Friday, 12 October 2012

42nd Highlanders (The Black Watch)

The 42nd Highland foot (The black Watch) are one of the most famous regiments in the British Army.
The Black Watch was raised in the wake of the 1715 Jacobite rebellion. Companies of trustworthy Highlanders were raised from the loyal clans, Campbells, Grants, Frasers and Munros.

Six companies were formed from 1725 and stationed in small detachments across the Highlands to prevent fighting between the clans, deter raiding and assist in enforcing the laws against the carrying of weapons.

In 1739 King George II authorised the raising of four additional companies and these all to be formed into a Regiment of the Line of the regular army with the Earl of Crawford as the Colonel. The men were to be “natives of that country and none other to be taken".

The first muster of the new Regiment took place near Aberfeldy the following year and is commemorated by a monument in the form of a soldier dressed in the uniform of those days.

The title “The Black Watch” was derived from the dark colour of the tartan and the original role of the Regiment to “watch” the Highlands . The name has remained and is now incorporated in the official name of the Regiment.

The Red Hackle

It was in 1795 that The Black Watch is known to have adopted the Red Hackle in its bonnets, the most distinctive feature of the Regiment's uniform. The stories relating to its origin are numerous but it was certainly issued to the men at Royston, Hertfordshire that year. Others began to copy this but in 1822 an Army Order laid down that it was "to be used exclusively by the 42nd Regiment". Since then it has been worn in action in many parts of the World and is a much prized distinguishing mark.


The Regiment was first in action at the Battle of Fontenoy in 1745. Although this was a British defeat, The Black Watch gained great distinction by its conduct being described by a French officer as "Highland Furies who rushed in on us with more violence than ever did the sea driven by tempest".

The Regiment was next engaged in the French-Indian War and especially at the Battle of Ticonderoga in 1758 where during the attack on the fort of that name more than half the men became casualties. By this time the Regiment had been allocated the numerical slot "42nd" in seniority, a number which it was to render illustrious all over the world. In recognition of its worth it was now granted the title "Royal" and raised a Second Battalion. In 1786 this battalion became a separate regiment in its own right, the 73rd, and was much in action in India and Ceylon, playing a prominent part in the capture of Mysore and Seringapatam.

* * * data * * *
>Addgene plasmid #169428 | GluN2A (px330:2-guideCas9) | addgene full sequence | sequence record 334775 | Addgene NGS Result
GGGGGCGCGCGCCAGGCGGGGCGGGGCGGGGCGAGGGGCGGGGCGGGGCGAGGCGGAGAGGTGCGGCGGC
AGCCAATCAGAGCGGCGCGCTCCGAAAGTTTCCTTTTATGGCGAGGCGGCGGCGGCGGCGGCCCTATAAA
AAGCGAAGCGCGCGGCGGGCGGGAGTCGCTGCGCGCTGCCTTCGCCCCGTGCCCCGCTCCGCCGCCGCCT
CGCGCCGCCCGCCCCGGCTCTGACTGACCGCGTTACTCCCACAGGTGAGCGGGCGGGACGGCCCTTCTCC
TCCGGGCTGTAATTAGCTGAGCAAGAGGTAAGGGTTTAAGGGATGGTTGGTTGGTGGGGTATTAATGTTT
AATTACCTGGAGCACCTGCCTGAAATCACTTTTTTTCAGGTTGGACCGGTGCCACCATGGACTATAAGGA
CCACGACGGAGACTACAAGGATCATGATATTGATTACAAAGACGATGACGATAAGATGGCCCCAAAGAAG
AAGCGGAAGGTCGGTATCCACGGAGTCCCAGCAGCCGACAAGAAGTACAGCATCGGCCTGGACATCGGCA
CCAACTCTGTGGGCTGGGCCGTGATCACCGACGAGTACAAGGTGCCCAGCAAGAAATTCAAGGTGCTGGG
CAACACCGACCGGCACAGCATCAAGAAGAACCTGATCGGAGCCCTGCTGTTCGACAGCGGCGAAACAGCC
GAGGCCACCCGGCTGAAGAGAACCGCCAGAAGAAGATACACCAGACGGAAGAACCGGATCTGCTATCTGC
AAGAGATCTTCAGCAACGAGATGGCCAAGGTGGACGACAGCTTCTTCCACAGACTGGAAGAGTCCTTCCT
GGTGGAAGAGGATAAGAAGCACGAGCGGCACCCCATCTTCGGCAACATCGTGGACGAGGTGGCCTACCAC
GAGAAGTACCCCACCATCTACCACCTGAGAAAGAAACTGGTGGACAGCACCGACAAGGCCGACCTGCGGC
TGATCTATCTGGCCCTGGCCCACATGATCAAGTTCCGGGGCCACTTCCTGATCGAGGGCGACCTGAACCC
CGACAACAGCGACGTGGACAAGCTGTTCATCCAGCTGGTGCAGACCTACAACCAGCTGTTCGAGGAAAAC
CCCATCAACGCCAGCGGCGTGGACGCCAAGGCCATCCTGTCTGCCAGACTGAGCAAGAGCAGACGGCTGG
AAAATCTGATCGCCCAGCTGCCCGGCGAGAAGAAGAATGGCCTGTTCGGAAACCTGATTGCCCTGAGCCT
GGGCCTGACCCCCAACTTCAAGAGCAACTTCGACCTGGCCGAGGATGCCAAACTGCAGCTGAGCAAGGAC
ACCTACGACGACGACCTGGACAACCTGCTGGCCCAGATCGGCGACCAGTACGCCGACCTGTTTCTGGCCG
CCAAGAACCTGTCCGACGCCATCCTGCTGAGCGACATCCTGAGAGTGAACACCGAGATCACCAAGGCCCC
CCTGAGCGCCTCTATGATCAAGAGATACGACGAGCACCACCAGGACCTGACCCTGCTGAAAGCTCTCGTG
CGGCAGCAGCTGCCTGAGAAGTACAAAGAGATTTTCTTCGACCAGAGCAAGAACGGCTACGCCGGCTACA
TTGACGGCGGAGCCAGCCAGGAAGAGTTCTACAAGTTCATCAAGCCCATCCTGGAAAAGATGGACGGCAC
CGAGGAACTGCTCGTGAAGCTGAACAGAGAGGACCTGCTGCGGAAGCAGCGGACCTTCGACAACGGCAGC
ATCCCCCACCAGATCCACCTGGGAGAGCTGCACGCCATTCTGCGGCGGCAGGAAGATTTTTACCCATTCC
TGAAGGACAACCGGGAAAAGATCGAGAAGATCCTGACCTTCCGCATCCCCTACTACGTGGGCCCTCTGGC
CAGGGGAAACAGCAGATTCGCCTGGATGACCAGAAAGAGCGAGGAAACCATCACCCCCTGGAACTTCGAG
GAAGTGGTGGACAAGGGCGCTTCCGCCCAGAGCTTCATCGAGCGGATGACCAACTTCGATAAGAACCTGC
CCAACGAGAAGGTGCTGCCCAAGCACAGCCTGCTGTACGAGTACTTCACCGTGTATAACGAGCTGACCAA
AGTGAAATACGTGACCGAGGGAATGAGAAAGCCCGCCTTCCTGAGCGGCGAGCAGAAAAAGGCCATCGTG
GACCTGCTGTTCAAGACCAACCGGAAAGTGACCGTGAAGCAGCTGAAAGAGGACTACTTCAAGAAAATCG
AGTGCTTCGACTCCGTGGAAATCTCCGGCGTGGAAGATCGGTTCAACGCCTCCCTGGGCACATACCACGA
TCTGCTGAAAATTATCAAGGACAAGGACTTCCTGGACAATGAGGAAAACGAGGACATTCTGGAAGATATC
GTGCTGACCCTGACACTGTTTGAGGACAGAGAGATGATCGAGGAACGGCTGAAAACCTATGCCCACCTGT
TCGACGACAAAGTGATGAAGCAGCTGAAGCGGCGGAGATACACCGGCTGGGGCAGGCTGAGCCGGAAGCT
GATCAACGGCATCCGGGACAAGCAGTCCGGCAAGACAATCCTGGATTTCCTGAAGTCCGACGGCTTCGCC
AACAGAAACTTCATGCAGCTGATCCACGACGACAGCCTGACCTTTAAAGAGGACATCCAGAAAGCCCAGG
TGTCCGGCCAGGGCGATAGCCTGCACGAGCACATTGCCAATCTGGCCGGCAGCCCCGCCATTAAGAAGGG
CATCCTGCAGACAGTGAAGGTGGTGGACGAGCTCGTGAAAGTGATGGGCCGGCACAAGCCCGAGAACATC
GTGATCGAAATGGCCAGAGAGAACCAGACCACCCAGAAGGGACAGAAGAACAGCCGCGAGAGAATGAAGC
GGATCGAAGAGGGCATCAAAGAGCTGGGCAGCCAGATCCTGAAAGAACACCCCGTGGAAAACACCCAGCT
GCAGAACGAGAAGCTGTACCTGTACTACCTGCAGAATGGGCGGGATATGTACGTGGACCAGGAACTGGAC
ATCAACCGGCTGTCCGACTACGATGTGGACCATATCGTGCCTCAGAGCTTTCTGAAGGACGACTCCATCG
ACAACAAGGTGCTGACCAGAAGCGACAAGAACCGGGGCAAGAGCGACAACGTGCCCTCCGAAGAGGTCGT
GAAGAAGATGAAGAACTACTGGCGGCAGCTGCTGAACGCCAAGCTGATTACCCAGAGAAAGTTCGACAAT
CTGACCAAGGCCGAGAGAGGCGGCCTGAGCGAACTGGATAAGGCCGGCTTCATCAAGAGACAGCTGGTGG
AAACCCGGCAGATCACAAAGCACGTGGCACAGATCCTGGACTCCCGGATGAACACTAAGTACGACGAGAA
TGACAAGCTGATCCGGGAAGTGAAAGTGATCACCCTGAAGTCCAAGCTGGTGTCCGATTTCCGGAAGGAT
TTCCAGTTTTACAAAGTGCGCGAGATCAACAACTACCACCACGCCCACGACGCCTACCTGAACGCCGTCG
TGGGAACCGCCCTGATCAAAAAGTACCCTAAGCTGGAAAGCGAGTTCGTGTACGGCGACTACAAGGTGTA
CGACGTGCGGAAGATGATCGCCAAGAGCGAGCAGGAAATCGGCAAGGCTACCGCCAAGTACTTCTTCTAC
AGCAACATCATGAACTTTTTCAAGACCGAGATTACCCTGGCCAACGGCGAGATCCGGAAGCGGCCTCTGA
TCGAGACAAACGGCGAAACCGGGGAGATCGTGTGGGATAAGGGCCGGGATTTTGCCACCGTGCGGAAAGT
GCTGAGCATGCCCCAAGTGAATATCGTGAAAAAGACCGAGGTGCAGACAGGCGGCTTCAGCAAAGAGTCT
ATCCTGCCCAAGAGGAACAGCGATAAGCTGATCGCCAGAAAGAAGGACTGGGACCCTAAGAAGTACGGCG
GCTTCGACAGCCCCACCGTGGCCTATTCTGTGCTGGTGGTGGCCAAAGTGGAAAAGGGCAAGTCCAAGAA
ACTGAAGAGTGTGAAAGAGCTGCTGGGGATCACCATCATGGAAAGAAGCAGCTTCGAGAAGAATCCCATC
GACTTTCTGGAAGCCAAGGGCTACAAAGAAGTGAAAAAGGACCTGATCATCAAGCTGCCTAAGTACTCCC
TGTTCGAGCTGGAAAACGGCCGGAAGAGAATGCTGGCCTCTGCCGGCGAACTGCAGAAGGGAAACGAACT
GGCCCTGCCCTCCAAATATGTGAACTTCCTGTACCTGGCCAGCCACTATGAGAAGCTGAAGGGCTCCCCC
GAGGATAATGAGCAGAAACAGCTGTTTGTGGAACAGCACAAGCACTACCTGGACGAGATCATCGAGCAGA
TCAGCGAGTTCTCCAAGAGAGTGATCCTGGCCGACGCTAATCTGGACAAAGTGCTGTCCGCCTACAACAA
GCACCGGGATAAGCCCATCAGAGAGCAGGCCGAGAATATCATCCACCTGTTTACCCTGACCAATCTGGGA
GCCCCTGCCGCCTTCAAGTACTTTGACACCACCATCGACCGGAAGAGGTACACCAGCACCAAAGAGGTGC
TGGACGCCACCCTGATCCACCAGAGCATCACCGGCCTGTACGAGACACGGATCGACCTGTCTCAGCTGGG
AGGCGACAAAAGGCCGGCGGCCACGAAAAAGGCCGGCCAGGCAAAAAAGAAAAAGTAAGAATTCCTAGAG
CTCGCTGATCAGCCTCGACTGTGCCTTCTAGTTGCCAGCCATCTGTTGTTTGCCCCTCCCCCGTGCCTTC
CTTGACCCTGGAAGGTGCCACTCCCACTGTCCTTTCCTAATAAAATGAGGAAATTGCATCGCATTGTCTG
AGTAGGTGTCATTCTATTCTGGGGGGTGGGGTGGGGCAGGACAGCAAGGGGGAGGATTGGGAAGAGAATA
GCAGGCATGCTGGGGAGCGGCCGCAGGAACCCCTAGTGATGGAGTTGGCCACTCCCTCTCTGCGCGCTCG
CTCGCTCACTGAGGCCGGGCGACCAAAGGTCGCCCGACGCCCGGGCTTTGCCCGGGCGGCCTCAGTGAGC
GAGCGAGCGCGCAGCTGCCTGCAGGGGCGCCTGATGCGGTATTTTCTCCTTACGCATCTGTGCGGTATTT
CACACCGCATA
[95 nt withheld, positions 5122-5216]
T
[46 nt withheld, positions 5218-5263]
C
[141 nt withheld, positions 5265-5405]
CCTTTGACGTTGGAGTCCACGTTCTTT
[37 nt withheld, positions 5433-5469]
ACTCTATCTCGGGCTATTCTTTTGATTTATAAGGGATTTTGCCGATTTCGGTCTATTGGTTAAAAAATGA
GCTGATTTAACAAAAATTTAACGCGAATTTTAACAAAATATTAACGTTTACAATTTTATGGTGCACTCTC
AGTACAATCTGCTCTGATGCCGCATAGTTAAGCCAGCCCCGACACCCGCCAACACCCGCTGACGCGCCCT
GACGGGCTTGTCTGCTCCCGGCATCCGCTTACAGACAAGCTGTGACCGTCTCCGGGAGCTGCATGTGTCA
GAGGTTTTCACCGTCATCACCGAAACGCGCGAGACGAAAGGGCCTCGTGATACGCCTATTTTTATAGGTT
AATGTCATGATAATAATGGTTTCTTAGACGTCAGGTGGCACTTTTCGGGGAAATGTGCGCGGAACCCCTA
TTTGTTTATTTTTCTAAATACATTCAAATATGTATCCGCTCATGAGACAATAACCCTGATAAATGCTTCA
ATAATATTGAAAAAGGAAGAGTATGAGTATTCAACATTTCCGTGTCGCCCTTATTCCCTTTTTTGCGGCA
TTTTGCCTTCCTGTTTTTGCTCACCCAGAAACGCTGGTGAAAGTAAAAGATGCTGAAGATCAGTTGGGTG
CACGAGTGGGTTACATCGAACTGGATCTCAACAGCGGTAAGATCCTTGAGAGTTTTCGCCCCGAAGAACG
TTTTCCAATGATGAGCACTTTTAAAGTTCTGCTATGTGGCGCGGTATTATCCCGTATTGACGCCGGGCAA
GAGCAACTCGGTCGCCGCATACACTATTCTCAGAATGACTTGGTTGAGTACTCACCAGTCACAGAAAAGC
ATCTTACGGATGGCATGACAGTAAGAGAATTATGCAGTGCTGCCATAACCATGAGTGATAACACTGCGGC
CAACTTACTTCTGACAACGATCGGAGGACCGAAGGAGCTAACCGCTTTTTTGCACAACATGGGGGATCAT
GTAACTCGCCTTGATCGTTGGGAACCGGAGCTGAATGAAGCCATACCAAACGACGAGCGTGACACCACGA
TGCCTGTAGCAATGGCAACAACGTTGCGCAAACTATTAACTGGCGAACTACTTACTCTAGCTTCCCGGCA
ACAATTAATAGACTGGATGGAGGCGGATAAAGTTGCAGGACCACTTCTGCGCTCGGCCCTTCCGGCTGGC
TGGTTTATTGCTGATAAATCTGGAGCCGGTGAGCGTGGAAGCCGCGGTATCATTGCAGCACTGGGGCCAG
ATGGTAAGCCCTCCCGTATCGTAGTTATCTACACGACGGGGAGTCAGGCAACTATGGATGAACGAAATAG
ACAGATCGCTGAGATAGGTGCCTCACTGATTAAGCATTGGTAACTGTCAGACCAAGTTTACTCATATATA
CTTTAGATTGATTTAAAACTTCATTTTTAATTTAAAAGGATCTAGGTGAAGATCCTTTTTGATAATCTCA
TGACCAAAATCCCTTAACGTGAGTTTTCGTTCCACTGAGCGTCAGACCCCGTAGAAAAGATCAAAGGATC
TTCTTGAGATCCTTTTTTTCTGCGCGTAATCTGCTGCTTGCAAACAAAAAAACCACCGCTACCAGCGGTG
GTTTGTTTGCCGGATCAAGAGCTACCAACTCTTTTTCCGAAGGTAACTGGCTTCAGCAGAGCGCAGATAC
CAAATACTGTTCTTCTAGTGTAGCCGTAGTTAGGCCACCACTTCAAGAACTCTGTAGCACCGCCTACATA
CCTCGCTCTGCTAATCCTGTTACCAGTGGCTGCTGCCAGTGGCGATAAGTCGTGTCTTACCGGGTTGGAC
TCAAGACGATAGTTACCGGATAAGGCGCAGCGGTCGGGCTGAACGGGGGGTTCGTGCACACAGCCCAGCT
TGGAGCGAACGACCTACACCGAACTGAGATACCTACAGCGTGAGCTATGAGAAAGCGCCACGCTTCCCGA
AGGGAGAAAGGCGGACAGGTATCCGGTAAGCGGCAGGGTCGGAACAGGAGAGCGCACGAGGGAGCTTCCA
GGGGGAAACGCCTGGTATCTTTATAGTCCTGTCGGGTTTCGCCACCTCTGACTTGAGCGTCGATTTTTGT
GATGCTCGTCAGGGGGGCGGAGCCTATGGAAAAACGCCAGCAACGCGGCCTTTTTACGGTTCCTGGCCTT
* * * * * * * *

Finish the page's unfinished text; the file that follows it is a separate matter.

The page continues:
The Americas

Meanwhile the 42nd had been busy in the West Indies in Guadaloupe in 1759 and in Martinique and Havanna for which it was to receive its first battle honours. It was later deployed to North America where it became involved in the American War of Independence. The Regiment took part in the successful action at Brooklyn, New York against George Washington's forces in 1776 and undertook much skirmishing against the rebels during the remainder of that war.


The next 15 years of the Regiment's history were to be dominated by action against the French. The first campaign was in Egypt in 1801 where after a successful assault landing the 42nd fought with great distinction at the Battle of Alexandria, capturing the Colour of Napoleon's "Invincible" Legion. For its gallantry the Regiment won the honour of bearing the Sphinx on its Colours and badge. 

Peninsular War

No fewer than ten battle honours were awarded to the Regiment for its part in the continued fight against Napoleon's armies during the six years of the Peninsular War in Spain and Portugal. It was committed early, for in 1809 it took part in Sir John Moore's gruelling winter retreat through the mountains to Corunna, where it played a prominent part in the action covering the embarkation. The following year another battalion of the Regiment joined the Duke of Wellington's Army and was present at many of his famous victories including the final one at Toulouse in France in April 1814. By the end of that battle less than 60 men of the Battalion remained unwounded.

Waterloo Campaign
During Napoleon's final campaign of 1815 both the 42nd and the 73rd which were to become respectively the 1st and 2nd Battalions of The Black Watch played significant parts. They were first in action together at Quatre Bras on the 16th of June where they were hard pressed by French cavalry. Mistaking them for allies the 42nd had not time to form a defensive square and had a tough fight repulsing them. Two days later at the Battle of Waterloo it was the 73rd which was in the thickest of the fighting and subject to heavy losses from the French cannon.